French Cern scientist goes on trial for 'al-Qaeda plot'
A nuclear scientist at the Cern laboratory has gone on trial in France accused of plotting terrorist attacks.
Adlene Hicheur has been in custody since his arrest two-and-a-half years ago, after police intercepted his emails to an alleged contact in Al-Qaeda.
Court documents say the emails proposed targets and suggested Mr Hicheur was willing to be part of an active unit.
His lawyers say he only expressed views online and he was never part of a plot.
The French domestic intelligence service, DCRI, looked at 35 emails sent between Hicheur and an alleged contact in al-Qaeda in the Islamic Maghreb (AQIM).
He had been under surveillance for 18 months as investigators monitored the account of Algerian Mustapha Debchi, alleged to be a member of AQIM.
Investigators say the emails, in which the men use pseudonyms, discuss possible "military and political targets to punish governments" in Europe and in particular France.
But Mr Hicheur, who was born in Algeria, never said he would actually carry out an attack.
Shadow of Merah shootings
They were sent while Mr Hicheur was at home from his work at the Cern particle accelerator, suffering from a herniated disc. During this illness he is said to have consulted numerous Islamist websites.
His supporters say he was only expressing strong views and was not planning attacks.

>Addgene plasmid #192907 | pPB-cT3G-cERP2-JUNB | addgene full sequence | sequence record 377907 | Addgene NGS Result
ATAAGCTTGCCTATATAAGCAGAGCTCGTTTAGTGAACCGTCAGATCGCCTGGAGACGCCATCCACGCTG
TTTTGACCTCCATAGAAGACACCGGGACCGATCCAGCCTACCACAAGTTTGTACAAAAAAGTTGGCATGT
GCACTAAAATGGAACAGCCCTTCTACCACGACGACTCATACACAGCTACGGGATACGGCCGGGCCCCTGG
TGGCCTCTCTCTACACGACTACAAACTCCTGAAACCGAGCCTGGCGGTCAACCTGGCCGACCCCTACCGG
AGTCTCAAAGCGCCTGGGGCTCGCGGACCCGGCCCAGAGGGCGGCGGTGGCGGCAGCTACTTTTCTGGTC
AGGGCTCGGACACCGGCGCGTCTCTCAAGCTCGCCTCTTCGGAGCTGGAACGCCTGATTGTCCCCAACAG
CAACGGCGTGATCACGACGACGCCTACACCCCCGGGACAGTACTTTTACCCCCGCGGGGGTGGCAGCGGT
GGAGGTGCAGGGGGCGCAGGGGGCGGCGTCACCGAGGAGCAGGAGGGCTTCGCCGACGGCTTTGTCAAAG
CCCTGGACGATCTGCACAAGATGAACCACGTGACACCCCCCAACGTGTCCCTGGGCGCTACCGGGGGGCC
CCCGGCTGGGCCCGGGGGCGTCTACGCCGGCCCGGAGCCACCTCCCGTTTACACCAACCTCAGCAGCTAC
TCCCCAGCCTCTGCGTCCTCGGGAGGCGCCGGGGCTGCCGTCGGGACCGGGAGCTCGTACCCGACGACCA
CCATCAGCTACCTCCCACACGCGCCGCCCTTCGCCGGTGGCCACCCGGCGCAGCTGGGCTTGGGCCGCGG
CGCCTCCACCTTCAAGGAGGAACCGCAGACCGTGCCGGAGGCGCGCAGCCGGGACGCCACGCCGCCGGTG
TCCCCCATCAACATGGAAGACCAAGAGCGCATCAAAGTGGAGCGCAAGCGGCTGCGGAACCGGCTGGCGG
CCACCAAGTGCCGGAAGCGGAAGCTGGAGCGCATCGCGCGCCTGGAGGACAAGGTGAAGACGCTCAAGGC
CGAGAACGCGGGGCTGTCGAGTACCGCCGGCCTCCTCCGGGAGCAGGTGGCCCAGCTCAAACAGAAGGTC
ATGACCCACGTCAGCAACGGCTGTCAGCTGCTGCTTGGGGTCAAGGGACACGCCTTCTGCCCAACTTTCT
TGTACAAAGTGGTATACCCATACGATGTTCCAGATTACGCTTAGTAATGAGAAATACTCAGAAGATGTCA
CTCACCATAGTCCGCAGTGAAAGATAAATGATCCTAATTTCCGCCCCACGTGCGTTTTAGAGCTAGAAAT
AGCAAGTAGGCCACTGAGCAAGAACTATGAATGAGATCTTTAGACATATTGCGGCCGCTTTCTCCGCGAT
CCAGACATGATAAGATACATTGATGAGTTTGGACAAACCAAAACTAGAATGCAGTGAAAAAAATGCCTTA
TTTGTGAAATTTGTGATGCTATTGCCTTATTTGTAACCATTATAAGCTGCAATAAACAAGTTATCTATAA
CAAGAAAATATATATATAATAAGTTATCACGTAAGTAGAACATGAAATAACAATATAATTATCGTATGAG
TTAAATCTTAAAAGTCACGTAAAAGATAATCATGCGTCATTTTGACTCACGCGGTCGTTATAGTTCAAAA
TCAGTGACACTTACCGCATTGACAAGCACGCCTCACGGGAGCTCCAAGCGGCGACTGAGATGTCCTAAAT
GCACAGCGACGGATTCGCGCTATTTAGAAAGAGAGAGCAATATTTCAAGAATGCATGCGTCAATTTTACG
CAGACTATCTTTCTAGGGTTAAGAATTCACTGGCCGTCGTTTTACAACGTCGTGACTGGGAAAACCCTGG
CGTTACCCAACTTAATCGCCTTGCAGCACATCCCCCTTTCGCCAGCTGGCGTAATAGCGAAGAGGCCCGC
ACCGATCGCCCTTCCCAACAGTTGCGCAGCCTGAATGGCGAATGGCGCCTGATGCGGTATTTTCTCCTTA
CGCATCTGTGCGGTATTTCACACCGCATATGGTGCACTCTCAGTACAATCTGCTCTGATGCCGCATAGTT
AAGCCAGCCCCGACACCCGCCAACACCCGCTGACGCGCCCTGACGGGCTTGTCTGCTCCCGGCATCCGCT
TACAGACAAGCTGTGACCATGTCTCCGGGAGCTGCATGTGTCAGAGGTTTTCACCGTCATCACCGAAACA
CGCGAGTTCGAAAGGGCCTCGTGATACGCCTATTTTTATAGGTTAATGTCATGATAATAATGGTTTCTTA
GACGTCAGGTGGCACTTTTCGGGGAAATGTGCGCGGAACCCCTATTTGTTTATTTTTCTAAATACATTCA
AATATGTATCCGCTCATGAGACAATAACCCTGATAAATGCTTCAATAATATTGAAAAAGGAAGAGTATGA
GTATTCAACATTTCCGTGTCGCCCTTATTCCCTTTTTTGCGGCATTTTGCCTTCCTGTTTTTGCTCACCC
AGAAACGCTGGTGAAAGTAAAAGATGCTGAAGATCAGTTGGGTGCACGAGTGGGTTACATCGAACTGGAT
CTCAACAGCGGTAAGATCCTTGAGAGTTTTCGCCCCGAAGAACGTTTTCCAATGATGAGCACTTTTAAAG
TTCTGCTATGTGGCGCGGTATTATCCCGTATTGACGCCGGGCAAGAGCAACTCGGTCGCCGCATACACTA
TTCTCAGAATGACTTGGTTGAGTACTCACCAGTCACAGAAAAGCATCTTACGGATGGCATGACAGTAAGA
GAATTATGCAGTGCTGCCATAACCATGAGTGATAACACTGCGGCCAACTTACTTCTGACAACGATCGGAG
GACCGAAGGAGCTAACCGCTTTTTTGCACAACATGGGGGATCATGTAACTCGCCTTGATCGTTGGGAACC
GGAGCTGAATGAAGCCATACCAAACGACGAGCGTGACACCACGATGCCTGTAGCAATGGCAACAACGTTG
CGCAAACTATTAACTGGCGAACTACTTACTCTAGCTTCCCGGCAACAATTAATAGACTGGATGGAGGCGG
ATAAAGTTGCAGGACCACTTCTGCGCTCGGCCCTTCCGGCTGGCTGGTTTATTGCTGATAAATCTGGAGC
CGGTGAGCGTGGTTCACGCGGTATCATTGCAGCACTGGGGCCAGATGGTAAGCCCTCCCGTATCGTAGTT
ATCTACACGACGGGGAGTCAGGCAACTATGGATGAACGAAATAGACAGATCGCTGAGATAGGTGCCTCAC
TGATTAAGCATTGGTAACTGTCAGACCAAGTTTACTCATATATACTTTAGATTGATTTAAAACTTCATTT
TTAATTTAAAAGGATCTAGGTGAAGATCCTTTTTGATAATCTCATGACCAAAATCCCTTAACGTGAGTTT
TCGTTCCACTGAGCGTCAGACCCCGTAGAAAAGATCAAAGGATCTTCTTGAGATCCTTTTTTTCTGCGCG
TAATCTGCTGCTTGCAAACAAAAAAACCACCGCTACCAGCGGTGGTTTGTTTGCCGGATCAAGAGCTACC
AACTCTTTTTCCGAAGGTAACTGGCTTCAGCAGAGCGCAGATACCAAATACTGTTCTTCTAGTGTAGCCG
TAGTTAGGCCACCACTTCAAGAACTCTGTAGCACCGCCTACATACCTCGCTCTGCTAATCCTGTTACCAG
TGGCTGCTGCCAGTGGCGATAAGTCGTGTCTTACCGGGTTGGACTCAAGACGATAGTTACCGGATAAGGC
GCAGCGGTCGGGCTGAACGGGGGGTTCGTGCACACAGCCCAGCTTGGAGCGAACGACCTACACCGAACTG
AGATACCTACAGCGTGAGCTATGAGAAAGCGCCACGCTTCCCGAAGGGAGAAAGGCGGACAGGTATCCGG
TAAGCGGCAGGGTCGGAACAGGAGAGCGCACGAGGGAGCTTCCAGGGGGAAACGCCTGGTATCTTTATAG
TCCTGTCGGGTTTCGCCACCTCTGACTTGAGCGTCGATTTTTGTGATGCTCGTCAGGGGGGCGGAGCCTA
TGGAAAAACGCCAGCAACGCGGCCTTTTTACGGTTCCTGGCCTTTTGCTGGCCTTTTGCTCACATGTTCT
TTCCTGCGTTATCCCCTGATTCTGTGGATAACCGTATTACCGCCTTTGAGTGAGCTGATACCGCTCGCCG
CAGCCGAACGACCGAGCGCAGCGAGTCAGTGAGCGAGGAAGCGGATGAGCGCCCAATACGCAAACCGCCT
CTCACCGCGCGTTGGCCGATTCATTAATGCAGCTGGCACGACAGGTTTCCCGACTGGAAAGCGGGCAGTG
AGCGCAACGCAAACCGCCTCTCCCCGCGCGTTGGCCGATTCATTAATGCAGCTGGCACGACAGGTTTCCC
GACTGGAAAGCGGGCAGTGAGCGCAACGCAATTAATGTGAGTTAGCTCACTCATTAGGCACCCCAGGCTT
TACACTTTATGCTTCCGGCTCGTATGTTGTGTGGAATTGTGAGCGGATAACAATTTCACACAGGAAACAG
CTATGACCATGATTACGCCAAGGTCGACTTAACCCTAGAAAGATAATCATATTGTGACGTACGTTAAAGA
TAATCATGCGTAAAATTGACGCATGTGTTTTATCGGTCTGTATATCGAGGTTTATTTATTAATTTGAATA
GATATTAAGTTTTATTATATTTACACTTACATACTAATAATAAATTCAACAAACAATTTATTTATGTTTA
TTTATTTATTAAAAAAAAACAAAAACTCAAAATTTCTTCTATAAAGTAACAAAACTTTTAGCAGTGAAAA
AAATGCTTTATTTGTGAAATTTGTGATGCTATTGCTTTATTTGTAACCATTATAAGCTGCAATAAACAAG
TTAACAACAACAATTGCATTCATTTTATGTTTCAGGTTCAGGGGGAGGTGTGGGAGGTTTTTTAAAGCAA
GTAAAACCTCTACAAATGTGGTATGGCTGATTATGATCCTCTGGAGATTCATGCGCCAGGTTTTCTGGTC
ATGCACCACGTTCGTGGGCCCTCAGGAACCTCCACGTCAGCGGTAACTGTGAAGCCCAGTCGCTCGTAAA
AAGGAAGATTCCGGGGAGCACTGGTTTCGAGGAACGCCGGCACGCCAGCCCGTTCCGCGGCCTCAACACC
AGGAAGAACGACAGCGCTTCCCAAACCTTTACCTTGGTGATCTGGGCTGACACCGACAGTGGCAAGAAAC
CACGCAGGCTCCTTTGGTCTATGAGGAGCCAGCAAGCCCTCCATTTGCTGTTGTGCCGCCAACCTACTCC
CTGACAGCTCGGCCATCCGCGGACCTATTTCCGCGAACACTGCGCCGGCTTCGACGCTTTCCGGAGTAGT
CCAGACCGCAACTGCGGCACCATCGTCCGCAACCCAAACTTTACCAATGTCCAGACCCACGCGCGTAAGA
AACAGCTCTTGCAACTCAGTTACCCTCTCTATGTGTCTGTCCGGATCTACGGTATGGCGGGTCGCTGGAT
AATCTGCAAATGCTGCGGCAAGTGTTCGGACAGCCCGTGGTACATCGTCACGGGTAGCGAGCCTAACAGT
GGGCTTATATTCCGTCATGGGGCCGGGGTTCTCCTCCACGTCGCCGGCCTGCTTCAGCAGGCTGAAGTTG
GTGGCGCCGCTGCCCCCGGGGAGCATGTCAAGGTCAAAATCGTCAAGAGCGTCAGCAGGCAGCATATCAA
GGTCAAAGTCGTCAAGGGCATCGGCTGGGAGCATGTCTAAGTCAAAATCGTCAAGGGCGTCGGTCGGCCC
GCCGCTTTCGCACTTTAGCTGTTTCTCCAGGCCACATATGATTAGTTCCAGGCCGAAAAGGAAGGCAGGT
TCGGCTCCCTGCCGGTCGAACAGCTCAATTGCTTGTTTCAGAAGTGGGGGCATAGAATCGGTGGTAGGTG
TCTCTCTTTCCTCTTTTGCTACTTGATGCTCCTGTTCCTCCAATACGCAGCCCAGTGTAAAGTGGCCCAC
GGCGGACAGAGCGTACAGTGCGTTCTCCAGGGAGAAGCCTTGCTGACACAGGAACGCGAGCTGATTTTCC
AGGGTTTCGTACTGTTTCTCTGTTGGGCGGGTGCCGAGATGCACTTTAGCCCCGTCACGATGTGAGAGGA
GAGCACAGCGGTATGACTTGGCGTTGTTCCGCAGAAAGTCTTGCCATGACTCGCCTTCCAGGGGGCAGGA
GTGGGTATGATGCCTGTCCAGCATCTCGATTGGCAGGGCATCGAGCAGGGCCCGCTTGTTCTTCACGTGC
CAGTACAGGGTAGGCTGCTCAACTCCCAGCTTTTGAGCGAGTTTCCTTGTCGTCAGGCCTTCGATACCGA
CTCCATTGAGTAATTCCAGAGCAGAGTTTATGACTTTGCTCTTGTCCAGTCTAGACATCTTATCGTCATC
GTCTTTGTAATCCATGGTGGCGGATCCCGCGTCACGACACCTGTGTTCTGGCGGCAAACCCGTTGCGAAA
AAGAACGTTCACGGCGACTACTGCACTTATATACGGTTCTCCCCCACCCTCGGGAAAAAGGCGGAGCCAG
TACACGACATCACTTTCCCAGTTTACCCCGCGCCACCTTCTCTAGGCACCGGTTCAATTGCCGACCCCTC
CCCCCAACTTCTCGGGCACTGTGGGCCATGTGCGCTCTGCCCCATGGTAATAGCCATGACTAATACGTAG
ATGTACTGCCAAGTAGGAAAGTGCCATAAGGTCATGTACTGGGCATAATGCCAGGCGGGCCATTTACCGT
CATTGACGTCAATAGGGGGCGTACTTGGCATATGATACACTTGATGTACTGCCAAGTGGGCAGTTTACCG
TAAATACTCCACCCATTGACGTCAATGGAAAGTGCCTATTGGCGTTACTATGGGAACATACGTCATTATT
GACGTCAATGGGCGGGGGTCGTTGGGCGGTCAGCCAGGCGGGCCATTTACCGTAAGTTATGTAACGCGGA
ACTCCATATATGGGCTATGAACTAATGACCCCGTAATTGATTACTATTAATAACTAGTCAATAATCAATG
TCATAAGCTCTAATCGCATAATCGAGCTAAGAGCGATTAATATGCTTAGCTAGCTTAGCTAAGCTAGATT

At the start of the trial Mr Hicheur criticised the case against him. "I see a lot of confusion and inaccuracies," Agence France-Presse reported.
"It would be too tedious to revisit each of them (but) the assertions about me... are inaccurate, are subject to debate."
His brother, Halim, complained that the emails had been interpreted in a "biased way".
"This dossier was tampered with from the beginning by the DCRI. Some people wanted to raise the spectre of the terrorism threat by the Algerian, Muslim nuclear physicist, etc."
The trial comes a week after French special forces shot dead Mohamed Merah, who killed seven people in Toulouse and Montauban.
Security issues have since dominated the French presidential election campaign, with President Nicolas Sarkozy proposing that anyone regularly visiting extremist websites should be prosecuted. The first round of voting takes place next month.
"The events of Toulouse and Montauban don't appear to create the most favourable conditions for the trial of Adlene Hicheur," said his lawyer Patrick Baudouin.
"We're really going to have to insist that there's no conflation."
Mr Baudouin told journalists that unlike Merah his client had no weapons in his possession, and no history of violence.